WA job vacancies positive sign of economic uptick

Western Australia’s job vacancies are at their highest level in five years – a sign that the State’s economic future is looking brighter.

WA saw a 14.1 per cent year-on-year increase in job ads, the second highest behind Tasmania at 16.7 per cent.

To put this into perspective, Tasmania’s job ads are off a low base, increasing by 600 compared to WA’s 3,500 since last quarter, highlighting WA’s strong growth as a proportion of our population.

WA’s jobs boost is being spurred on by the mining, resources and energy sector, reflecting an increased demand for skilled workers, with SEEK job ads across the country up 29 per cent over the year to August.

A major challenge for businesses now, particularly those in regional areas such as the Pilbara, is attracting the right people with the right skills to match those job vacancies.

This growth in confidence in the mining sector is supported by our latest WA Super–CCI Business Confidence Survey which revealed that every business in the mining sector surveyed is expecting stronger economic conditions for the year ahead.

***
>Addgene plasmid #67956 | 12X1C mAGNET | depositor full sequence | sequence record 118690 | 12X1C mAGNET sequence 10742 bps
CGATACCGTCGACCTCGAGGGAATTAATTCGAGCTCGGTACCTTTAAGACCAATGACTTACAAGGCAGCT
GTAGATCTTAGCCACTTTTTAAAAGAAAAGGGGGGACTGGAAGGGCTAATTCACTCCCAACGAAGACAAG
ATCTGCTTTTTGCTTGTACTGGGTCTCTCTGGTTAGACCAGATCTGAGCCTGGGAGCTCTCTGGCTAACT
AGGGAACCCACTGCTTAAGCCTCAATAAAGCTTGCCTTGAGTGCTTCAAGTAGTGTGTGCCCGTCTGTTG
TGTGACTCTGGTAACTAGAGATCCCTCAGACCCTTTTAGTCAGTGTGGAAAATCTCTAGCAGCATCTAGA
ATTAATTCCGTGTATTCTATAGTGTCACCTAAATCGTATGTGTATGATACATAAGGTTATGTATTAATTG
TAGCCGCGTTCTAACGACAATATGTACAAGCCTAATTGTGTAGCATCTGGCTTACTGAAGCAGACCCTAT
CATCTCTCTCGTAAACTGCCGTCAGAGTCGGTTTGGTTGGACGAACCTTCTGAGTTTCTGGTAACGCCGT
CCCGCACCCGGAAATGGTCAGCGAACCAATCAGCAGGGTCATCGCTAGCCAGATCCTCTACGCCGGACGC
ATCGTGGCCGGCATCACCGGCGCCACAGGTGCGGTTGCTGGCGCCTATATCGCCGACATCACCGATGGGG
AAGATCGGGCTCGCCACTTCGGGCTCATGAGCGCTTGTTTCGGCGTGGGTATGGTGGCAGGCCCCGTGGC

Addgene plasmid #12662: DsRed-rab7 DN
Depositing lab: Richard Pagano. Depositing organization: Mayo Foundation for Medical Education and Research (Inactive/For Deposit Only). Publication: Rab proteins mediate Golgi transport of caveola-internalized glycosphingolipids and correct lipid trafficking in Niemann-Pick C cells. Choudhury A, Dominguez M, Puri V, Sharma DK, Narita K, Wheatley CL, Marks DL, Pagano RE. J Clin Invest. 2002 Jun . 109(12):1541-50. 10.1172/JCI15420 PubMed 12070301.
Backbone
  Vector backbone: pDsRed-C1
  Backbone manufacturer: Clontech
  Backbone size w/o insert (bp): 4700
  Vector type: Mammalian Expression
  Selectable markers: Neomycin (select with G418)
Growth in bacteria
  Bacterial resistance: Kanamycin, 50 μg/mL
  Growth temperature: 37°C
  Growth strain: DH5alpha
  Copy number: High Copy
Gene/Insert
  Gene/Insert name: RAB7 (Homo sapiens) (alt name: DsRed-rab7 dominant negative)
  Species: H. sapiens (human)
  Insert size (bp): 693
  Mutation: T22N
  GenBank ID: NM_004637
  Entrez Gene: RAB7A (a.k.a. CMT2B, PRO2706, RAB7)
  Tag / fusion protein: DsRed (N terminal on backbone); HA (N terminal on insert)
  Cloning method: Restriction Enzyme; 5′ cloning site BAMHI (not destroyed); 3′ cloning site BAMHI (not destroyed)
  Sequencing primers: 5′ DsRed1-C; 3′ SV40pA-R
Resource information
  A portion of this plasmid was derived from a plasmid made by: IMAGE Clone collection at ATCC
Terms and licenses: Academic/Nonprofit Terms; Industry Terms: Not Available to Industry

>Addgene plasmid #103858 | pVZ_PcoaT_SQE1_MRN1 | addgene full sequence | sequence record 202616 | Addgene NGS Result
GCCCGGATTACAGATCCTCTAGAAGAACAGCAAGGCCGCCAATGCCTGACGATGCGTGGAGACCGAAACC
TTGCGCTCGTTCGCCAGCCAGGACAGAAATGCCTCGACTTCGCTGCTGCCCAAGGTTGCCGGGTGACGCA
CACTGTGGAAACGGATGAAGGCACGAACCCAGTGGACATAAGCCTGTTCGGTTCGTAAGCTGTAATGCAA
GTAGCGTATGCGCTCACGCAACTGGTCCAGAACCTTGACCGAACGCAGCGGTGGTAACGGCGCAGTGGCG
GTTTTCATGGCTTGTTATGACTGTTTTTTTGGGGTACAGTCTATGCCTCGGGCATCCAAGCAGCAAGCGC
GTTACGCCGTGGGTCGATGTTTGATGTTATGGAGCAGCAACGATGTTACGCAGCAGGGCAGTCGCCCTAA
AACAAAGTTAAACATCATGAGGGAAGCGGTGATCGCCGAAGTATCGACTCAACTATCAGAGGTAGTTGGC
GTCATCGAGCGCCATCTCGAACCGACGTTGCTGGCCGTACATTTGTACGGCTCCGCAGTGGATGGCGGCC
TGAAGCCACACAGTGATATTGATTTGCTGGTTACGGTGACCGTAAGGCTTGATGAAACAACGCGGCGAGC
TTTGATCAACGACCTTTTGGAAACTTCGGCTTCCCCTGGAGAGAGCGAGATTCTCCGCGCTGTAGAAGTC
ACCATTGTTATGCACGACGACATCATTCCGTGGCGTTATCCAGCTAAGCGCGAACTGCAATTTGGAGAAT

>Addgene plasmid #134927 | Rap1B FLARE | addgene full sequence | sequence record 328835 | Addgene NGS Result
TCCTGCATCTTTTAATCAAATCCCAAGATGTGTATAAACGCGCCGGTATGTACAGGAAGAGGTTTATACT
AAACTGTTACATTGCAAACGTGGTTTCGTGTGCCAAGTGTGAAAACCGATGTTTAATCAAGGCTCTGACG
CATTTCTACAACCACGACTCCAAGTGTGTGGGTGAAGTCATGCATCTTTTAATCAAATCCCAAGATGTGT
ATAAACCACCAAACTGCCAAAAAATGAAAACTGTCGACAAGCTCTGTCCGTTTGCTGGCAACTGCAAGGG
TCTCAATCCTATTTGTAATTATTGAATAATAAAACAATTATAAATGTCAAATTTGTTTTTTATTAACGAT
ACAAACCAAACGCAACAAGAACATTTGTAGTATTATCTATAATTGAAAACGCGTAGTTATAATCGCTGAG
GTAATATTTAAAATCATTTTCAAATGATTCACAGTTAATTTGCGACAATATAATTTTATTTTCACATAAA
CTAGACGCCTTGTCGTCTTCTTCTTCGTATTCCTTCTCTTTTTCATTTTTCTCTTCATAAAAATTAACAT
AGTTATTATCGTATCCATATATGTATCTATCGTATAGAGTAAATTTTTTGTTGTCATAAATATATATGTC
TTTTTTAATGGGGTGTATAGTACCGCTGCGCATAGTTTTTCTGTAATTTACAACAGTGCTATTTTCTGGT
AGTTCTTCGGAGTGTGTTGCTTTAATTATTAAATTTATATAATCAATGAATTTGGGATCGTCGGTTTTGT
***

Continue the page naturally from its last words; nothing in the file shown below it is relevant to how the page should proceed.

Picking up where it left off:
Forty per cent of miners identified that they expect to increase their capital expenditure in the next quarter but over half (56%) expect labour costs to rise.

CCI forecasts that business investment will return to growth after years of contraction this year. As business investment continues to pick up and steady jobs growth returns to WA, we will see the entire economy start to recover.

Despite this uptick, WA’s underemployment and youth unemployment remain a serious concern, with 143,000 underemployed people wanting to work more hours and 32,100 unemployed young people looking for work right now.

One way the State Government can act now to help these job seekers is to review their decision to reduce extended retail trading hours over Christmas by 30 per cent this year.

Forcing businesses to shut their doors, which reduces the number of hours available for their staff to work, only exacerbates the State’s underemployment problem.